Ahold and Delhaize

There were reports in early May that Ahold and Delhaize had been discussing a possible merger. They even put out press releases to acknowledge the fact.

But would a merger make any sense? We have our doubts.

How do they compare?

Ahold group is about 50% bigger than Delhaize. Ahold is the market leader in the Netherlands, well in front of its rivals. Delhaize ranks second in Belgium, having been overtaken by Colruyt back in 2007. But for both groups, their biggest interests are in the USA – generating about 60% of sales for both of them.

Both have had a chequered history, though Delhaize did not have to experience the melt down that Ahold suffered in the early 2000s. But that is now ancient history. Both have radically slimmed down their businesses. Their activities outside their home market and the USA are small.

Figure 1: Delhaize and Ahold, sales and outlets, 2014
[graphic: image 1]
Source: Company report and accounts/Mintel

And the fit?

In Europe the businesses are complementary. Both Albert Heijn (Ahold’s main trading fascia) and Delhaize are pitched at much the same level in the market – upper middle mass market. The other European businesses have been slimmed down to a profitable core and are complementary in the sense that they don’t overlap.

But that is not the case in the US. There, both are based down the Atlantic Seaboard and they are competitors. Nor could they necessarily be merged effectively because Ahold’s businesses (Stop & Shop, BiLo etc) are standard supermarkets. Food Lion is an EDLP operator. It is doubtful that they are big enough combined to cause too much trouble with competition authorities, but they are hardly a good fit.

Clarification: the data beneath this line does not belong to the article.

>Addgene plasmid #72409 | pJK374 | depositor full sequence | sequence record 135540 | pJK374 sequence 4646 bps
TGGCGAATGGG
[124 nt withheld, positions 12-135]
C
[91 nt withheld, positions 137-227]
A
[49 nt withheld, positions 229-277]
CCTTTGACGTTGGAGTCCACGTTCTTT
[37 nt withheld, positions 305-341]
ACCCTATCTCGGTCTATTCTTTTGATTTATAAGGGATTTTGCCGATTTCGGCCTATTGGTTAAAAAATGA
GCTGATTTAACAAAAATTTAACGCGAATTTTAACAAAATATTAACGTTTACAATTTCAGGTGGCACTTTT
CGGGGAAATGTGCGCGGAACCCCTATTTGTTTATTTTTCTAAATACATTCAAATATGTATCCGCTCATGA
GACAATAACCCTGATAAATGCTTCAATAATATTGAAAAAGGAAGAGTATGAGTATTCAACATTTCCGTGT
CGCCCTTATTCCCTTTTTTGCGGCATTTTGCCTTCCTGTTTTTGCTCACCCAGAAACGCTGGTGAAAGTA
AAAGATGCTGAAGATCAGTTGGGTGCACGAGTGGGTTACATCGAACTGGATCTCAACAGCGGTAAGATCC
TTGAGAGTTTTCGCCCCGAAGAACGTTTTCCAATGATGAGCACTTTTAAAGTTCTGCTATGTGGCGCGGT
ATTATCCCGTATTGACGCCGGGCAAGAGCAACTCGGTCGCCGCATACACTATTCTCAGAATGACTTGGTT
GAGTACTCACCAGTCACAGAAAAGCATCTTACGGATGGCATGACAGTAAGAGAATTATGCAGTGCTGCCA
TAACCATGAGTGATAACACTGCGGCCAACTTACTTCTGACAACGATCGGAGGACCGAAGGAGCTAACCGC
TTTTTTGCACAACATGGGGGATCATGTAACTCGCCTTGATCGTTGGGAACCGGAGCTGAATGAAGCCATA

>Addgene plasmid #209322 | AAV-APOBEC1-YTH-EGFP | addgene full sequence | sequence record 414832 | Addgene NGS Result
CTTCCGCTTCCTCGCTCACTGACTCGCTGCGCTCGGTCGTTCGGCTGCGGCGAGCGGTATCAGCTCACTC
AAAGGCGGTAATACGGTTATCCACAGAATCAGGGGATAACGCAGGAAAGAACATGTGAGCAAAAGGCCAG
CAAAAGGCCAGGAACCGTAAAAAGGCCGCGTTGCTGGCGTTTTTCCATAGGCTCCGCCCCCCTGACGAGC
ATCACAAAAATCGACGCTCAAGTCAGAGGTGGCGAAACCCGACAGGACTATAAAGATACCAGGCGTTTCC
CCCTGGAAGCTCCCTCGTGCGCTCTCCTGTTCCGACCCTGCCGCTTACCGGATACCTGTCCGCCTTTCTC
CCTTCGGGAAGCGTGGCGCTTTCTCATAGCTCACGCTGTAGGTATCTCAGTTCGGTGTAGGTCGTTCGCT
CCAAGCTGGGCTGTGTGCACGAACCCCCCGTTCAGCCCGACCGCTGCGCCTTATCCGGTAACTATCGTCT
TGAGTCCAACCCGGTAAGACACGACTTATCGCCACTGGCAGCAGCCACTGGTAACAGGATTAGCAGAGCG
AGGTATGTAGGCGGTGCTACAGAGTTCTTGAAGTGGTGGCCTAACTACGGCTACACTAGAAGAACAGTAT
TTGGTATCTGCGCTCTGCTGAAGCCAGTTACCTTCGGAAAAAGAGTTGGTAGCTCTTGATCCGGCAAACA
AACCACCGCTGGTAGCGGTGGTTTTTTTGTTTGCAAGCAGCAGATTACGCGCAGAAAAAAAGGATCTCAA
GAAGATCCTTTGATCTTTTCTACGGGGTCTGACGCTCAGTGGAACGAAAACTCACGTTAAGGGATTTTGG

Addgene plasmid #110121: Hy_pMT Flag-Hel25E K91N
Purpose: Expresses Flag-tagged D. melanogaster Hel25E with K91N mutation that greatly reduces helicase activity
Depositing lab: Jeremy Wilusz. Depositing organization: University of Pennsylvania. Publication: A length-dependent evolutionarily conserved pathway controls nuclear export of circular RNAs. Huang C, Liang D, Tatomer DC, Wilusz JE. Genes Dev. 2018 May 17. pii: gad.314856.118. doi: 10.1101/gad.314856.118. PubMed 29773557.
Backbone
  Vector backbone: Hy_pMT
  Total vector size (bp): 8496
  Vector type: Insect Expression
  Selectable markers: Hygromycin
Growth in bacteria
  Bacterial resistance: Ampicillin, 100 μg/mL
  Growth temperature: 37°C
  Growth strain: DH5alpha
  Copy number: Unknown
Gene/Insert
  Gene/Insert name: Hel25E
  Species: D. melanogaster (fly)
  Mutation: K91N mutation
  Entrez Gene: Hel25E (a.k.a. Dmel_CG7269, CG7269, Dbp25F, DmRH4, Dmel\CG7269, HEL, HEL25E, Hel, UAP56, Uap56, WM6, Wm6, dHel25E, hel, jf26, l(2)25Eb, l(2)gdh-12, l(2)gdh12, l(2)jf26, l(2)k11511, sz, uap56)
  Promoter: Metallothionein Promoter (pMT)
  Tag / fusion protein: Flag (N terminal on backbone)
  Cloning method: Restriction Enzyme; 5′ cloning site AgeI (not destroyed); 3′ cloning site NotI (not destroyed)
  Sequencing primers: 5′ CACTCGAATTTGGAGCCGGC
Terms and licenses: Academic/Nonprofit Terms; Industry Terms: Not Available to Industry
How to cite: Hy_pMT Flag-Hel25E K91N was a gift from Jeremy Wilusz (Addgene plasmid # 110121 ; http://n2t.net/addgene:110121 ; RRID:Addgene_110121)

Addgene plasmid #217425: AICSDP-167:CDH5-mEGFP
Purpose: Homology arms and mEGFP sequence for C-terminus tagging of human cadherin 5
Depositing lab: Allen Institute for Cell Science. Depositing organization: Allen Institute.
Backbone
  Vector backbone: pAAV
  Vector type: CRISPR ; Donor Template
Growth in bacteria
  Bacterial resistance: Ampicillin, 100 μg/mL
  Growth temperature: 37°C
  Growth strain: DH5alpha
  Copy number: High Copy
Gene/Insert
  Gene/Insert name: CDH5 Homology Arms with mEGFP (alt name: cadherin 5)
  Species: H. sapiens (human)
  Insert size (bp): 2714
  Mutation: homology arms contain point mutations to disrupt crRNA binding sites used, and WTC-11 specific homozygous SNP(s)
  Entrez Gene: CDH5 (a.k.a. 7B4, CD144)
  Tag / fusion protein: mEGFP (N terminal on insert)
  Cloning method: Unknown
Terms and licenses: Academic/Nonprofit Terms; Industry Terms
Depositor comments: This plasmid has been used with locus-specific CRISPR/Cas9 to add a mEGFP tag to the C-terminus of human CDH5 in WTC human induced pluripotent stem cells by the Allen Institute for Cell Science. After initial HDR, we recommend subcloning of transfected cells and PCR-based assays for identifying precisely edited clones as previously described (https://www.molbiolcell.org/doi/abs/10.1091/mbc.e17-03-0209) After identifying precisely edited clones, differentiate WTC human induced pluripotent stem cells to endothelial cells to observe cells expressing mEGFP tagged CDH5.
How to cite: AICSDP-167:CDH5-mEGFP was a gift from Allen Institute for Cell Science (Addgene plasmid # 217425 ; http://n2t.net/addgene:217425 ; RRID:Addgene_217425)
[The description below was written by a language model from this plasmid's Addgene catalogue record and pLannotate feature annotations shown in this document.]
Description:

Where are the benefits?

So it is hard to see what the two groups could gain from coming together. Any corporate finance team working on the merger will talk about buying benefits and shared overheads and no doubt could come up with a figure for potential cost savings.

But the fact remains that this is a collection of businesses which would have very little to gain from being in one group and it is even possible that the competitive stance of the US businesses could be compromised by being part of the same group.

And the risks?

We’ve mentioned the problems of competition in the US. But there is also the underlying problem of corporate culture. One business would come out on top in this merger and it would be Ahold – 50% bigger in sales and 3 times bigger in operating profits. In fact Delhaize lost money in its home market last year and on most measures it is the weaker side of the deal.

Who benefits?

There’s always a risk with a proposed deal like this that the corporate finance teams will gain much more from it that the businesses would. That looks likely to be the case here. Delhaize may be struggling, but it doesn’t need rescuing and while the fit looks good on paper, we are not entirely convinced.